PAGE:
Less talk, more action needed on e-commerce, trade forum hears


Alibaba’s Jack Ma, UNCTAD’s Mukhisa Kituyi and the World Trade Organization’s Roberto Azevêdo say concrete action is needed to ensure poorer people don’t miss the e-commerce boat.


A laissez-faire approach to electronic commerce would put businesses and people in poorer countries at risk of falling further behind, the heads of UNCTAD and the World Trade Organization said on opening day of the trade rule-making body’s public forum convening in Geneva from 2 to 4 October.

But while rules are needed, they must be business friendly and simple enough that everyone can navigate them, said Jack Ma, co-founder and executive chairman of the Chinese online commerce giant Alibaba Group.

E-commerce sales have mushroomed from $16 trillion in 2013 to around $26 trillion in 2016, offering new business opportunities to anyone with an internet connection.

“[People] can buy everywhere, sell everywhere, deliver everywhere, and pay everywhere,” Mr. Ma said during a discussion on “enabling an inclusive future for e-commerce”.

Jack Ma


WTO head Roberto Azevêdo agreed that e-commerce allows entrepreneurs to overcome some of the traditional obstacles to trade, such as physical distance.

“If you have a phone now you’re connected to a global marketplace,” Mr. Azevêdo said, adding that online platforms allow consumers to access a broader selection of goods at better prices.

“But without the right approach, the big players could easily dominate this market at the expense of the smaller businesses,” he said, reminding the audience that 4 billion people still don’t have an internet connection.

“If we cross our arms and do nothing that is precisely what is going to happen. Poorer countries would be left behind.”

As thick as a bible

Though Mr. Ma agreed that rules were needed, he cautioned against overloading e-commerce with too many regulations.

“We need the WTO to make e-commerce simpler and easier,” he said. “When the book of the rules of trade is as thick as a bible, nobody can do anything.”

UNCTAD Secretary-General Mukhisa Kituyi added that while it’s important to design the right rules of the game, it’s just as important to make sure developing countries have the tools and skills necessary to play.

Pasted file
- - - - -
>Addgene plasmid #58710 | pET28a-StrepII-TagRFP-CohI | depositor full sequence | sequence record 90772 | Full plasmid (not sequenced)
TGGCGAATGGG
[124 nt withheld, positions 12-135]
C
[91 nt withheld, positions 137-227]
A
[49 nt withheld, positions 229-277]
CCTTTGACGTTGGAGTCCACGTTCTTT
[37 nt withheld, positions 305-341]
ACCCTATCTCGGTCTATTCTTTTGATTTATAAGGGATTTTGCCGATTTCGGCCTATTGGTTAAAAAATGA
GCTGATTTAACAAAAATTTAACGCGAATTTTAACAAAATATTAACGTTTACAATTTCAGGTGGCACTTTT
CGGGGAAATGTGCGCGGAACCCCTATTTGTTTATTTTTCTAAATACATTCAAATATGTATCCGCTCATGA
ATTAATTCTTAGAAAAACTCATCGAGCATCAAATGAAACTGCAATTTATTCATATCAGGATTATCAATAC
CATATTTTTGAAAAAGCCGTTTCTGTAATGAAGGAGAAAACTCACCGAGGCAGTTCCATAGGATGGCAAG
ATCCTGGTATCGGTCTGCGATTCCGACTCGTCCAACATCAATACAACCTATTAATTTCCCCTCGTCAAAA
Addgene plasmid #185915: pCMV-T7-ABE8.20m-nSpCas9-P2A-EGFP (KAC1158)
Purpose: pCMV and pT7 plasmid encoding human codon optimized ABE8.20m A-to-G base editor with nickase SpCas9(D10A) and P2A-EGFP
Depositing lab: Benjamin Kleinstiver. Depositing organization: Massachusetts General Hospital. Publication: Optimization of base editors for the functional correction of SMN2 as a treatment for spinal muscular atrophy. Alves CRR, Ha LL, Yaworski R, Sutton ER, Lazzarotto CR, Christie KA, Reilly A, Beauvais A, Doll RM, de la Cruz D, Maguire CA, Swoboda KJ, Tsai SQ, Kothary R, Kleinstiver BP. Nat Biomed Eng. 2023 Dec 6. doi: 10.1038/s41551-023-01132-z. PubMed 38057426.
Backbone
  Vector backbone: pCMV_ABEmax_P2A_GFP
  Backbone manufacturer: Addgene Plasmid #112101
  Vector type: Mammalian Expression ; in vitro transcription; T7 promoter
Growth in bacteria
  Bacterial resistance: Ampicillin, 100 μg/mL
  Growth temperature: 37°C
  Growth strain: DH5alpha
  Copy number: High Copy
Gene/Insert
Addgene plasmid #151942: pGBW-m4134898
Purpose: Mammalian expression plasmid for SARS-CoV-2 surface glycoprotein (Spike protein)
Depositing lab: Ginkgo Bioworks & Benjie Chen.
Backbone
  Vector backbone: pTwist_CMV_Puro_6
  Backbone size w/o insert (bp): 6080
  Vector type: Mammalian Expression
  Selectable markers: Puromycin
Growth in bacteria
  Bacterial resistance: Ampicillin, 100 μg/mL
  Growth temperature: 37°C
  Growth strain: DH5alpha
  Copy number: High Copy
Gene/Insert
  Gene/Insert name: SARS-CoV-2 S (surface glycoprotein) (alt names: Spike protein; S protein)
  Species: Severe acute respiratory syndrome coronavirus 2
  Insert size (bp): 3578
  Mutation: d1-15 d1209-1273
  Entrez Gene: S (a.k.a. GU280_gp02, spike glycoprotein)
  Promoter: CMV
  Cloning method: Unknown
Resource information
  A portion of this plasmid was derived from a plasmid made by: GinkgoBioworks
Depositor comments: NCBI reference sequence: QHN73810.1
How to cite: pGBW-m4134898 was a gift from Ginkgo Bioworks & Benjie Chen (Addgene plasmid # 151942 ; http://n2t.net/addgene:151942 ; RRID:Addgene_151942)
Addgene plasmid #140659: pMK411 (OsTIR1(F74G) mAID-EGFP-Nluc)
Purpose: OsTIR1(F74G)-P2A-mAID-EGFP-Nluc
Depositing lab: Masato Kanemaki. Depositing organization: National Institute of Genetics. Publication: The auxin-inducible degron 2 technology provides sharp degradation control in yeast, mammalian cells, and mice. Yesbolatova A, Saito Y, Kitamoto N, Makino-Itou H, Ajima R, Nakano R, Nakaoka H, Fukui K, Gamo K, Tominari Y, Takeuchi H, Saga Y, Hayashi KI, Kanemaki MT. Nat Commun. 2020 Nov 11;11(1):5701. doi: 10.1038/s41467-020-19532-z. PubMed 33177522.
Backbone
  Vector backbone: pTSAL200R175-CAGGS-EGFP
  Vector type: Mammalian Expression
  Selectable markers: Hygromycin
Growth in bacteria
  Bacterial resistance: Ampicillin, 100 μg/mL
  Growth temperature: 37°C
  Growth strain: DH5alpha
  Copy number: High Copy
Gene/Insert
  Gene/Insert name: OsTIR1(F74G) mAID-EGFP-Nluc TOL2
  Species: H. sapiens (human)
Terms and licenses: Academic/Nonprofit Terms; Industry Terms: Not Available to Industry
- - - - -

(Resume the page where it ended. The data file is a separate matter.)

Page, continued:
“Today, everybody in the developing world is talking about the importance of the digital economy, and everybody in the development community is saying we need to help developing countries. But there is no ODA on the digital economy,” Dr. Kituyi said referring to official development assistance that governments provide less well-off nations.

“Similarly, the development banks, including the World Bank, have only 1% of their resources allocated to ICT-related sectors,” he added.

A bankable project

But it’s not just a question of putting money on the table, Dr. Kituyi said. It’s a question of financing the right projects.

“Advocacy about investment should come with a bankable project. And you cannot bank it if you do not understand the phenomenon,” he said.

To help donors better match the funds to the specific needs, UNCTAD is assessing least developed countries’ readiness for the digital economy, looking at factors such as broadband coverage and mobile payment platforms.

The organization has so far completed a diagnostic – called a Rapid eTrade Readiness Assessment – for 12 countries in Africa and Asia.

Part of UNCTAD’s eTrade for All programme, the readiness assessments are funded by the German and Swedish governments, and by the Enhanced Integrated Framework (EIF) – the global Aid for Trade programme designed specifically for least developed countries.

To help sharpen the global focus on e-commerce and development, UNCTAD holds an annual E-Commerce Week at the United Nations in Geneva. It is now rolling out regional versions, the first of which will take place in Africa in December.